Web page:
Referring to two depictions in the American media of the situation in Iraq in summer 2007, one mildly negative, the other mildly positive:
Readers who believed the first story refused to believe the second. Readers who believed the second refused to believe the first. In a sense, they believed or refused to believe each story before it was published, even before it occurred. There wasn’t a moment’s pause to digest information, much less to weigh facts dispassionately; objectivity wasn’t even an aspiration. What mattered was whether the facts supported the theory or not. Throughout the opinion classes, the impulse to keep a little part of the brain open to inconvenient facts seemed to have been extinguished. In magazine offices, bloggers’ bedrooms, Hollywood studios, and the White House, a fantasy war was underway, a demonstration of American virtue or a series of crimes against humanity—both of them self-serving fictions.
Two of these films do have merits—In the Valley of Elah features an affecting performance by Tommy Lee Jones, and The Situation, written by Wendell Steavenson, a British writer who spent over a year in occupied Iraq, contains two more or less recognizable Iraqi characters. But the films also present the war as incomprehensible mayhem, and they depict American soldiers as psychopaths who may as well be wearing SS uniforms. The G.I.s rape, burn, and mutilate corpses, torture detainees, accelerate a vehicle to run over a boy playing soccer, wantonly kill civilians and journalists in firefights, humiliate one another, and coolly record their own atrocities for entertainment. Have these things happened in Iraq? Many have. But in the cinematic version of the war, these are the only things that happen in Iraq. At a screening of The Situation, I was asked to discuss the film with its director, Philip Haas. Why had he portrayed the soldiers in cartoon fashion, I wondered. Why had he missed their humor, their fear, their tenderness for one another and even, every now and then, for Iraqis? Because, Haas said, he wanted to concentrate on humanizing his Iraqi characters instead.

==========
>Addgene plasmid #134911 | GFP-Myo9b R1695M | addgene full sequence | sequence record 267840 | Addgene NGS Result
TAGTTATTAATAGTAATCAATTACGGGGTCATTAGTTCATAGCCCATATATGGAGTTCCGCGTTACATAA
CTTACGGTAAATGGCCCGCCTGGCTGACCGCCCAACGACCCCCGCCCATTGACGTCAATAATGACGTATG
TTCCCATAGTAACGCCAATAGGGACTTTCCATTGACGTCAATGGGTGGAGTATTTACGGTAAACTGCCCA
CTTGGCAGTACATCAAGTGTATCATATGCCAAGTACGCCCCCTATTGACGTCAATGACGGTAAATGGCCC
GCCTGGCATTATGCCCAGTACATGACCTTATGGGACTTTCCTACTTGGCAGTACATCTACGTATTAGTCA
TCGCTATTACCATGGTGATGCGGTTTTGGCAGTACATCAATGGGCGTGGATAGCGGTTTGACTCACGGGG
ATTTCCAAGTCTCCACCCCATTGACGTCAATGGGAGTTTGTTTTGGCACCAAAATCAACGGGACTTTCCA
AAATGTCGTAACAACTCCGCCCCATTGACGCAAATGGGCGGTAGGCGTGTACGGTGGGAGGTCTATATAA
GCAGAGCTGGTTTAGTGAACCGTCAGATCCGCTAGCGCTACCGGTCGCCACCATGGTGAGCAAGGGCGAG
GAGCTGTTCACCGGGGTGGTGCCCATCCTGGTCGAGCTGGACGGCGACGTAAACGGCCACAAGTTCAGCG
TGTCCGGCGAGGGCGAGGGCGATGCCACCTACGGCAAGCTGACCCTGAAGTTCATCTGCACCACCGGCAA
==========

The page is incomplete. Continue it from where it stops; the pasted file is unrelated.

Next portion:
Except, of course, that in order to humanize the Iraqis, one would need to know something about them. Learn their language, perhaps. Live among them. Even merely listen to them intently - ah, for that you need language, don't you.In the name of fairness, by the way, I should add that at least the American media offers two stereotypical versions of the events. Most of the rest of the world only gets one version. By now, this is largely true even for the Israeli media, which started out warily supporting the invasion, but has long since joined the ranks of the scoffers, in spite of being much closer to the events on almost all levels.
Anyway, this post should be read as a direct continuation of the previous one.